Many argue that premiums don't tell you the whole story.
For instance, there has been surprising strength in the personal line business - despite fewer homes, new cars and new businesses to insure, says one analyst that collects pricing data from major P&C insurers. On the commercial side, there's been less demand with pickier clientele.
"You can't delink the pricing and unit pieces that make up the premium," the analyst said, who declined to be identified in order to protect client relationships. "Right now, it's a soft market for commercial property-casualty lines. It's been an OK market for personal lines and it's been moving around on the annuities and life insurance side."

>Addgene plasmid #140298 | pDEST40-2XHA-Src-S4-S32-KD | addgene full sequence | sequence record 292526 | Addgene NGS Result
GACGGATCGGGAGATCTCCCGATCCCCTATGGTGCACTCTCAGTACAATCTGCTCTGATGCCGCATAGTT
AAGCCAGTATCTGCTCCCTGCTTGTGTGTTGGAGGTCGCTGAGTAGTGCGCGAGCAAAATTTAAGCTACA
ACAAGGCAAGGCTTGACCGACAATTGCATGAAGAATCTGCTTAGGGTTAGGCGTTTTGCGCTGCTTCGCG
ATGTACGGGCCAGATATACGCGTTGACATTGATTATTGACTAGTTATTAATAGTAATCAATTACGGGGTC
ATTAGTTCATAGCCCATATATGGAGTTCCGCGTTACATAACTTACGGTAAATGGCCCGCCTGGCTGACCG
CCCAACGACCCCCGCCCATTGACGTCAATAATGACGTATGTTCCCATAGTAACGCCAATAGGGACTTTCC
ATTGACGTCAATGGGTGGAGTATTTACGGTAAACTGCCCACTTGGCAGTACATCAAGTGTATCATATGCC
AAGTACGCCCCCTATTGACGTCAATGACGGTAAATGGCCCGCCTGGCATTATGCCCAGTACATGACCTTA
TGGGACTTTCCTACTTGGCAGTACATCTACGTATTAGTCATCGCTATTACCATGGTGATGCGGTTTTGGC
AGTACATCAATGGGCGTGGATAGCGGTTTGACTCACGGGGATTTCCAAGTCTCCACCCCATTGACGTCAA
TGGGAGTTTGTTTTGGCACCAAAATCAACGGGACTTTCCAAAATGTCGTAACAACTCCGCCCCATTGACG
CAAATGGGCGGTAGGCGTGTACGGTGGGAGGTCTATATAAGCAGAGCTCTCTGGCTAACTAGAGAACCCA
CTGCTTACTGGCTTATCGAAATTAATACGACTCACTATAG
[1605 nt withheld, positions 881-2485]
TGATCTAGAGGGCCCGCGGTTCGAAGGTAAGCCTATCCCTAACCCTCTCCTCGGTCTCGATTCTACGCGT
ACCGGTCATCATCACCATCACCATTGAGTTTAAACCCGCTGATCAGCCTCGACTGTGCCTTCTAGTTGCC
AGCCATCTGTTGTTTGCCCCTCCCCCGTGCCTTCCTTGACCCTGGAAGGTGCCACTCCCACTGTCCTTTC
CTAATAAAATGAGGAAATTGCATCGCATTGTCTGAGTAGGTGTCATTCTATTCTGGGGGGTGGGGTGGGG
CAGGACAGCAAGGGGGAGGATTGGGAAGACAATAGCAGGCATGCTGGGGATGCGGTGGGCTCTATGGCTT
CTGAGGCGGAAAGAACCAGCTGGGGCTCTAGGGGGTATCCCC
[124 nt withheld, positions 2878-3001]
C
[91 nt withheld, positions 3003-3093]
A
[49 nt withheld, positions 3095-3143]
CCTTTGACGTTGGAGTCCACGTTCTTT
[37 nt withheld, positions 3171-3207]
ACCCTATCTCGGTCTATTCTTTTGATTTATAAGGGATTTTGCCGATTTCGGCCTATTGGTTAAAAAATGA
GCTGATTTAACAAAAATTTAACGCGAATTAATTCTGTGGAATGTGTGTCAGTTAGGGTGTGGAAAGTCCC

Similarly, the GAO said it faced "a number of challenges" in analyzing data on P&C premiums. Among those were "the unique, negotiated nature" of some policies, "subjective assumptions" in determining prices and the fact that losses may not occur for years, making it hard to determine whether premiums were "adequate."Nonetheless, sources in the insurance industry are still calling foul. Thomas Adams, a lawyer who consults with financial-services firms, says insurance clients haven't stopped complaining about AIG's pricing schemes. "I've come in contact some people with deep knowledge of AIG's current business and structures," says Adams. "Regarding the pricing, these folks made a compelling argument that, thanks to an effective subsidy from the Fed, AIG is able to undercut their competitors to get more business. I don't know if the Fed and Treasury are complicit in this or not, but perhaps the hope is that if AIG can get more business it can grow its way out of its problems." When such criticism was lodged against the insurance giant in the dark days of 2008 and 2009, it carried more weight. But in interviews with TheStreet this and last week, consultants, data analysts or financial advisers have indicated that AIG isn't being devious, it's just being competitive. "From what I've seen on AIG, they're very, very aggressive and I think there are reasons for that," says Dan Weedin, who advises clients on insurance providers at Toro Consulting. "No. 1, they took such a hit a couple years ago. They lost business; they lost people who were working for them; they went through the whole rebranding - with 'Chartis' and all that. Now they've got to bring in business; they've got to replace what they lost."